Since I am feeling a little grumpy due to my squirrel battles, I thought to pass on a tip or more precisely, an untip. It goes out to the bloggers that comment on using photos not owned by the blog author.
This has been going on as long as blogging has been popular. I am guilty as charged, because on rare occasion I post images I receive by email, so that my readers can enjoy what I find to be funny, beautiful or educational. Most of my images are my own work and not retouched. And those I can credit, receive the acknowledgement and thanks.
These emailed images frequently have no blog to link to and are not signed or copyrighted. Copyright law seems a bit foggy when it comes to blogging. The transient post may only last hours on the homepage. Yes, it lives on the blog and web for as long as it is on the host server, but I digress. That is not my main point.
Where this piracy is most prevalent is in the interior design blogs. Without using images from the web, magazines and books, most of these blogs would be without their main tools, photographs of beautifully designed spaces. Without the images use, blogging would almost be dead as a door nail. Some of these images I have seen scores of times, jumping from magazine to web, blog to blog.
Since I have been reading these blogs longer than garden blogs, I have seen the many sides to this issue. I have heard from magazine editors and photographers. Photographers ask for permission and credit. Editors ask to credit the shelter magazine who have paid for the photos.
Most of the time there is no problem since bloggers are an important means of promotion. And what I learned from podcast discussion on this subject, this has been to court. I do not know the outcome, but the argument was blogging is educational. As long as it has no monetary gain and remains just a source of information, the use of images originally found on the web did not pose monetary loss to the owner. Well, I would love to have the real answers on this from those in the know. Like the interiors crew, I have many images of landscaping I would love to critique.
I listen to a very popular interiors blog podcast. It is called The Skirted Round Table. I love this blog and the individual blog authors.
This is where I hear these issues of blogging etiquette and photo use debated. These woman designers interview top names in the industry. And I am talking the very best designers, architects, and shelter magazine editors in the country. These woman are very knowledgable and good interviewers. Between them, they also have varying opinions on this subject. But guess who has the more popular blog between them? The one that routinely uses photos from books and magazines.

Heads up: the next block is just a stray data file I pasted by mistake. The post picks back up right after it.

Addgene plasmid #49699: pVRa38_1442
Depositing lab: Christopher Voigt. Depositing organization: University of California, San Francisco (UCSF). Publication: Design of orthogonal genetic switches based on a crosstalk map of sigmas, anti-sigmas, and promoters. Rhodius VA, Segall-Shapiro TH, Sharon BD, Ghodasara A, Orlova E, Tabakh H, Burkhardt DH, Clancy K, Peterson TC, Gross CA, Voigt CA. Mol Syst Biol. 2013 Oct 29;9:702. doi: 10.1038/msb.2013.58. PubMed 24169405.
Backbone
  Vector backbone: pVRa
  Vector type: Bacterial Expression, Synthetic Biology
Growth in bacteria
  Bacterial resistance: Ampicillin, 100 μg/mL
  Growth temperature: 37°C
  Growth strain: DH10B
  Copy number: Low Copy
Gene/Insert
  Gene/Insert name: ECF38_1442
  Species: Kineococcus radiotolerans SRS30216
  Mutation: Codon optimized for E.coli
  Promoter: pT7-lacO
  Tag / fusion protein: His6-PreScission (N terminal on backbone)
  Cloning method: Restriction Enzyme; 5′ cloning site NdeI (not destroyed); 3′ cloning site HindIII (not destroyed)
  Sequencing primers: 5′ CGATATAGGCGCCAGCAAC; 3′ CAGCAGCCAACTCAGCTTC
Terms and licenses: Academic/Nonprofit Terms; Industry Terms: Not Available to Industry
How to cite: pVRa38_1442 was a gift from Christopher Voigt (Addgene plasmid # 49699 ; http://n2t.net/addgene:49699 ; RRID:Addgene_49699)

Only in the last year or so, has this very large group of bloggers started crediting. Not all of them do it, but many more are stating an image source.
And for all the bloggers who take offense to other’s using borrowed photos, I wonder how many of them enhance their own images. Very many I am sure. With big name photo editors out there, that I will not name, it is a one step process to upload an image and use a an application that has a series of effects and filters all bundled into one great algorithm that is one stop shopping for the casual photographer. In goes the mediocre, out comes the fabulous.
The above image is not the shot taken. It is a Photoshop retouch using an action I created and called Foggy Day. Many steps went into making this action, but by creating the action, it is just like these online photo apps. I start the action and any photo I want instantly looks like a foggy day.
In fact, I created the action and image today just to make the point in my post. What you see is not what actually was. With some more needed work, I can make the fog image pretty darn good. But it served my purpose as an example.
This is the original, un-retouched image below, not one of any particular value or even good photography. My point is not whether the fog image is better or worse, it is not the original. A make-believe of sorts.
And many images that you see in magazines have similar effects applied. So is that the photographer’s real image or has it been worked on by masters of editing? I can easily see how this issue would get foggy in any court of law or public opinion.